Spanksgiving Day Poem
(Minor addendum to William Burroughs)
By Cristopher Ketcham
23 November 2017
I’ve got my daughter on the Thanksgiving trip
Down from the Catskill Mountains,
Where the holy days are every day
In the mountains of the shroud heights.
Where at the season’s end we gave thanks
To trees and salamanders and red efts,
And the last frogs before the birches and beeches turned,
And the oaks and the maples,
The wild orchards of the last berries, and bluestone walls
Built for property’s tomb
Falling into streams where the rain runs free,
Speaking in language which to others is babble.
To her and I, raise a glass: with redbark wine we drink,
And with whitebark wine and yellow-wine-talking leaves.
It is the nature of a grand speech to say, Thanks to you
Who have no big talk or tradition
Of one day only to give thanks
But give love and make love and spread love
In every romance of morning and every sun setting
And every season going and coming.
Such is Thanksgiving. The rest is an old rug
Walked on with annual precision
At the sound of a dying clock.
So I say to her, let’s laugh and call it Spanksgiving.
Which is what it is, this punishment of travel and shop.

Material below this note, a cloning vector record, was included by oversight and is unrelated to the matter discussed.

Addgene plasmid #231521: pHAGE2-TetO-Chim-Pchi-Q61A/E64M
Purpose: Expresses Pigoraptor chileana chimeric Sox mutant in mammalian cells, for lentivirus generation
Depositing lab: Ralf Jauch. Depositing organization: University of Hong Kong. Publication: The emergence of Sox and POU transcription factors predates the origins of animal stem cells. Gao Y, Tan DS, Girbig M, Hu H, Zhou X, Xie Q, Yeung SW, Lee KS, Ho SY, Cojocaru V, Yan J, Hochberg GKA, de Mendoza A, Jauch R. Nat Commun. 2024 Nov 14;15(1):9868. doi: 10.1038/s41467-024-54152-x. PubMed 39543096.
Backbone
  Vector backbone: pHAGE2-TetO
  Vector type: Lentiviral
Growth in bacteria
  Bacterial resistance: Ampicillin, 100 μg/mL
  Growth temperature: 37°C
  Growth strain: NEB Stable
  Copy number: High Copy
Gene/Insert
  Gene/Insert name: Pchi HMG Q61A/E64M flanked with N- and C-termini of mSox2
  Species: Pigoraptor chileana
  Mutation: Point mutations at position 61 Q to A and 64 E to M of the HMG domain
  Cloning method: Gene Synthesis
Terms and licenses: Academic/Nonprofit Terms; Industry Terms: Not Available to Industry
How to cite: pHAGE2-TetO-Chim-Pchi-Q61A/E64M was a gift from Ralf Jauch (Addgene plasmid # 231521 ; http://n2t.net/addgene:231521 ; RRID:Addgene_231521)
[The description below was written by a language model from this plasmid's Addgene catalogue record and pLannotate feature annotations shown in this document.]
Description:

In the cars they’re all mad, beating themselves to get
Somewhere going to families ignored for the year long,
Smacking heads that look like asses against walls
Of airlines, roads, red lights, green lights, colors
That have nothing to tell except stop and go, but mostly stop.
We shall give a sweet spanking
To all who we love, with whom we laugh and sing.
Not a hard hit, just a slap with bright
Twinkling eyes, a love slap.
There’s no way forward for such a holiday
Except to mock and laugh.
For it is mad to say thanks in the tradition
that locks history at bay.
And there it is, howling, contorted, unrecognizable:
A feathered fearing tortured creature in a cage,
And a fearing people laid with tethers,
Running for life at the Year Zero
Of the first Thanksgiving, when the mad dash
Called history across this continent started.